Why Public Health Agencies Cannot Depend on Good Laboratory Practices as a Criterion for Selecting Data: The Case of Bisphenol A

Environmental Health Sciences, Charlottesville, Virginia 22902, USA.
Environmental Health Perspectives (Impact Factor: 7.98). 04/2009; 117(3):309-15. DOI: 10.1289/ehp.0800173
Source: PubMed


In their safety evaluations of bisphenol A (BPA), the U.S. Food and Drug Administration (FDA) and a counterpart in Europe, the European Food Safety Authority (EFSA), have given special prominence to two industry-funded studies that adhered to standards defined by Good Laboratory Practices (GLP). These same agencies have given much less weight in risk assessments to a large number of independently replicated non-GLP studies conducted with government funding by the leading experts in various fields of science from around the world.
We reviewed differences between industry-funded GLP studies of BPA conducted by commercial laboratories for regulatory purposes and non-GLP studies conducted in academic and government laboratories to identify hazards and molecular mechanisms mediating adverse effects. We examined the methods and results in the GLP studies that were pivotal in the draft decision of the U.S. FDA declaring BPA safe in relation to findings from studies that were competitive for U.S. National Institutes of Health (NIH) funding, peer-reviewed for publication in leading journals, subject to independent replication, but rejected by the U.S. FDA for regulatory purposes.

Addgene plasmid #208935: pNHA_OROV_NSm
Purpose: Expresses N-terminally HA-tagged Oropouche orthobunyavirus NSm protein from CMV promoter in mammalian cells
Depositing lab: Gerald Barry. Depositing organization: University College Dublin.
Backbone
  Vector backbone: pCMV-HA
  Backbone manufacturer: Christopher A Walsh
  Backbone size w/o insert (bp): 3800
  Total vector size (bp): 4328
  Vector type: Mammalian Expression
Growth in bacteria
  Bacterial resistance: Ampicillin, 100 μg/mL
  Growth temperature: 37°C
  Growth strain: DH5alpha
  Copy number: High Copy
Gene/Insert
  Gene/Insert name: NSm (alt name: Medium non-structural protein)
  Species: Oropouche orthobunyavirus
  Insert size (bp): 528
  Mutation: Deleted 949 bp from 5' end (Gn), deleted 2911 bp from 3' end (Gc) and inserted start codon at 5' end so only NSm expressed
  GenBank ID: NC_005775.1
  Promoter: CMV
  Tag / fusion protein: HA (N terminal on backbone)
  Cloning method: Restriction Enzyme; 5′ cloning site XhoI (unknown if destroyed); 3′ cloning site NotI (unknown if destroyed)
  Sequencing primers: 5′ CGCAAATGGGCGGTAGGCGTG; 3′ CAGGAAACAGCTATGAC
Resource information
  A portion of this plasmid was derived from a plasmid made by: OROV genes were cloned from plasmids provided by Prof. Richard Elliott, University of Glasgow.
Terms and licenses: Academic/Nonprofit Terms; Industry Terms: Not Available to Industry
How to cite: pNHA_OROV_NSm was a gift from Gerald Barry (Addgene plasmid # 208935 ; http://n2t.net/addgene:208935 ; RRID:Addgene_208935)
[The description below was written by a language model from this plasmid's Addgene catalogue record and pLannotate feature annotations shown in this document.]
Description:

Although the U.S. FDA and EFSA have deemed two industry-funded GLP studies of BPA to be superior to hundreds of studies funded by the U.S. NIH and NIH counterparts in other countries, the GLP studies on which the agencies based their decisions have serious conceptual and methodologic flaws. In addition, the U.S. FDA and EFSA have mistakenly assumed that GLP yields valid and reliable scientific findings (i.e., "good science"). Their rationale for favoring GLP studies over hundreds of publically funded studies ignores the central factor in determining the reliability and validity of scientific findings, namely, independent replication, and use of the most appropriate and sensitive state-of-the-art assays, neither of which is an expectation of industry-funded GLP research.
Public health decisions should be based on studies using appropriate protocols with appropriate controls and the most sensitive assays, not GLP. Relevant NIH-funded research using state-of-the-art techniques should play a prominent role in safety evaluations of chemicals.